There was a recent Town Hall meeting with Mark Leavitt from Certification Commission for Healthcare Information Technology – CCHIT. CCHIT is currently taking a lot of heat for a new certification they are implementing to try and certify an EMR system. While I think the idea of helping doctors have an idea of the quality of an EMR system and which EMR providers have met a certain standard, CCHIT certification doesn’t seem to be the right way. I like the idea that they are looking at costs and making sure that they charge enough to keep the certification lasting. However, the costs are not reasonable for many of the mid range EMR providers to handle. Since CCHIT is heavily backed by the government I don’t think that it’s going to go anywhere for a while, but I’m not sure there are any easy solutions to this problem. Here’s some really interesting comments about the pricing structure discussed at the town hall meeting and were posted to EMRUpdate:
To put it bluntly, we are looking at a MINIMUM fee of $28,000 a year. We currently have a new release every 3 months, so technically, our fee could be MUCH higher. We could, of course, cut our own throats by restricting new releases to once a year and lose our pricing and customer service advantages.
The argument is that this certification is Optional and we dont have to do it. And then the rep from the MGMA gets up and says that they are recommending that their members only buy CCHIT certified EMRs and so does the AAFP, AMA etc. So how optional is it going to be? I dont buy that argument at all.
One of our fellow EMRUpdate members at the meeting did mention the discussions here and essentially the response was blogs never hurt me, so blog away!
I am seriously convinced that the alternative certification option is looking more and more attractive. How many of the small vendors on this board want to pay a minimum of $28000 a year? The MGMA rep was essentially quoting a per doctor EMR cost of $33,000 and so this is less than one sale. How many of us charge less than a fraction of that per doctor? This certification pricing model is seriously flawed. If we used a model like this, our customers would leave a vapor trail out of our offices.
So bottom line? We could toe the CCHIT line and raise prices, cut innovation and eventually go out of business as all our competitive advantages will have evaporated. Or vigorously back an alternative standard. I think I know where I would like to be. All you thoughts and comments are welcome.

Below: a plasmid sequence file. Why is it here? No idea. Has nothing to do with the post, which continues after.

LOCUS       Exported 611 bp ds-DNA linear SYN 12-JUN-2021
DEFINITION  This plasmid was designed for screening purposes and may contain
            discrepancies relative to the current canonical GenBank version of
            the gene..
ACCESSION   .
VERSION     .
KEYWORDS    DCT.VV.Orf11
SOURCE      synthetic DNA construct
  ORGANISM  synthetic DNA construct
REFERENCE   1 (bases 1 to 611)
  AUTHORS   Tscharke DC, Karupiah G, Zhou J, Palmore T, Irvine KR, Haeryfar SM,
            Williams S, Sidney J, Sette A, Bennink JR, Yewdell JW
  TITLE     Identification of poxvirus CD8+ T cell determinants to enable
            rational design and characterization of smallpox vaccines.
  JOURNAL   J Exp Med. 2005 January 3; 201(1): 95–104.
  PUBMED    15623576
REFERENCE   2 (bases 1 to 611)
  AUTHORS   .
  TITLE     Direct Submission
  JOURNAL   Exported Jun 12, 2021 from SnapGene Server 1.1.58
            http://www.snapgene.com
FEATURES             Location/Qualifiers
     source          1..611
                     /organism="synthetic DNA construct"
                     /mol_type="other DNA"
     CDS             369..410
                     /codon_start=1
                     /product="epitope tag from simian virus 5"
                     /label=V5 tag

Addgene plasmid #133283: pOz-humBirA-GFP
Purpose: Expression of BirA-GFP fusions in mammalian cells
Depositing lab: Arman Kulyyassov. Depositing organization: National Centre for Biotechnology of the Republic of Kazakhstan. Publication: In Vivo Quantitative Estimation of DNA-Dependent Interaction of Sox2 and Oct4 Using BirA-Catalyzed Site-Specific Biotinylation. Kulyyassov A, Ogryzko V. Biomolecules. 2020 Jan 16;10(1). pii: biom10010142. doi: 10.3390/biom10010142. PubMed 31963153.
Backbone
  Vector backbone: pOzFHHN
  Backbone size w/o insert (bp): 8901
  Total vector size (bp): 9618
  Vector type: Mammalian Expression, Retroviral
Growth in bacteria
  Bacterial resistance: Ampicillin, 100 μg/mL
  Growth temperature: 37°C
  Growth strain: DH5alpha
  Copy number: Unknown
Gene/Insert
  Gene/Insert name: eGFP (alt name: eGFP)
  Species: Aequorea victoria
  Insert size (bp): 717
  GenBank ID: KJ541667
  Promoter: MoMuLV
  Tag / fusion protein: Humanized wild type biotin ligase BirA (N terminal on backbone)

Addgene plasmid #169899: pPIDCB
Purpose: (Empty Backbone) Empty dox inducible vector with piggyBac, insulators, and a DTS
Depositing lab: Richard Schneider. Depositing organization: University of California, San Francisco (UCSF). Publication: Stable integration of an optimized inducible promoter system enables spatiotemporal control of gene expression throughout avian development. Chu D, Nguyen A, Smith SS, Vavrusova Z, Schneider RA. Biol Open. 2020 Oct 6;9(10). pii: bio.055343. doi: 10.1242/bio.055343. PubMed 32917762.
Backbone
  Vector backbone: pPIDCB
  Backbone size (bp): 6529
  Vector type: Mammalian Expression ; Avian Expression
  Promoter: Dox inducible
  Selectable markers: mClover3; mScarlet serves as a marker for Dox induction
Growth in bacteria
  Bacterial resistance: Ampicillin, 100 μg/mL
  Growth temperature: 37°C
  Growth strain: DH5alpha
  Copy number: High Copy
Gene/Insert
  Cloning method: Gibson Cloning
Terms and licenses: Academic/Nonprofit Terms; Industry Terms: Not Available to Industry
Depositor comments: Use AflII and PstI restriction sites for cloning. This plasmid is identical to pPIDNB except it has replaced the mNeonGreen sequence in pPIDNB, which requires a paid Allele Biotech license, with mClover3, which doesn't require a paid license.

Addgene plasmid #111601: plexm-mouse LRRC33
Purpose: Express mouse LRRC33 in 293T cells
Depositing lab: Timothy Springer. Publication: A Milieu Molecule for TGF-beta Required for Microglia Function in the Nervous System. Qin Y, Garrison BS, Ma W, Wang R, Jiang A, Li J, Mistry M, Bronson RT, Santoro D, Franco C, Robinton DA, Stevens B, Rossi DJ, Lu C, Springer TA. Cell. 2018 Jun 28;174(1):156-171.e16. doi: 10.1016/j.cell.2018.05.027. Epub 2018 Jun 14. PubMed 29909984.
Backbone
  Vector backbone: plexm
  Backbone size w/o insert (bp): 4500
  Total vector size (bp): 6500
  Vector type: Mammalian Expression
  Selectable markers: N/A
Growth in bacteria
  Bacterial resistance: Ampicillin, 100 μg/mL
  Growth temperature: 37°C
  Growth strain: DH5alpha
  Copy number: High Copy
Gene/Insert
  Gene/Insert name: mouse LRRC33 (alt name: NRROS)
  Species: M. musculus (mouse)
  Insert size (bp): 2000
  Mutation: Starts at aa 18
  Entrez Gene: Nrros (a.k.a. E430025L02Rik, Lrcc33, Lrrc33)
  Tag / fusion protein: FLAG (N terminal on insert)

That doesn’t sound too good. They described the reason for the charges in this manner:
$28,000 up front to start the review process. 3 reviewers (1 doc and 1 security tech will be on each team) shall conduct the review for 8 hours. If the review takes longer than 8 hours, then the vendor will be charged for the extra. For the 8 hours, the Doc will be paid $1200 – $1600 and about $1200 each for the other 2 reviewers out of the $28,000 collected.
The real question I have is how do I get on that review board. That’s a lot of money to be reviewing an EMR system. Maybe I should created the EMR and HIPAA review board and charge them half the price. I’d be more than happy to review an EMR provider for $14,000 using the same criteria that CCHIT has already published. I wouldn’t even need $14,000 each year to renew it. After having seen it the year before it shouldn’t cost nearly as much to certify it again. I think it should also contain some component of actual user base information. You could spot check to make sure that the user base isn’t being tainted by the EMR provider, but if the user base says certain components haven’t changed over time then why should you check it again?
It looks like some of the Health IT media has picked up on the CCHIT meeting also. Neil Versel – the Healthcare IT Blogger wrote an article on this CCHIT meeting in Health IT World. Since I think the cost of the certification is one of its main problems, here’s an excerpt from the article:
Certification testing for 2006 costs $28,000, regardless of the size of the vendor seeking approval. Of that, $23,200 goes to the actual testing process and $4,800 is the annual fee to maintain certification. Vendors may use a certification for up to three years as long as they pay the annual maintenance fee, though they may choose to re-test annually to get a current-year certification stamp.
The cost and the renewal process were key targets of vendor ire. Several vendors promised that they will raise their prices if they have to pay the $28,000 testing fee. They also worried about spending money for a full re-testing next year so as not to appear that their products were out of date with a 2006 sticker in 2007.
Leavitt tried to assuage concerns by saying that certification will help business. If you dont see an acceleration in the [EHR] market, then weve failed, he said.
I agree wholeheartedly that the $28,000 plus annual fees plus recertifications will raise prices for EMR providers which will get passed on to the doctors. More importantly, I believe that this large of a fee and the requirement for recertification with every major release will stifle innovation which sounds just like where many clinics are today. Lack of innovation would be the worst thing that could happen to EMR.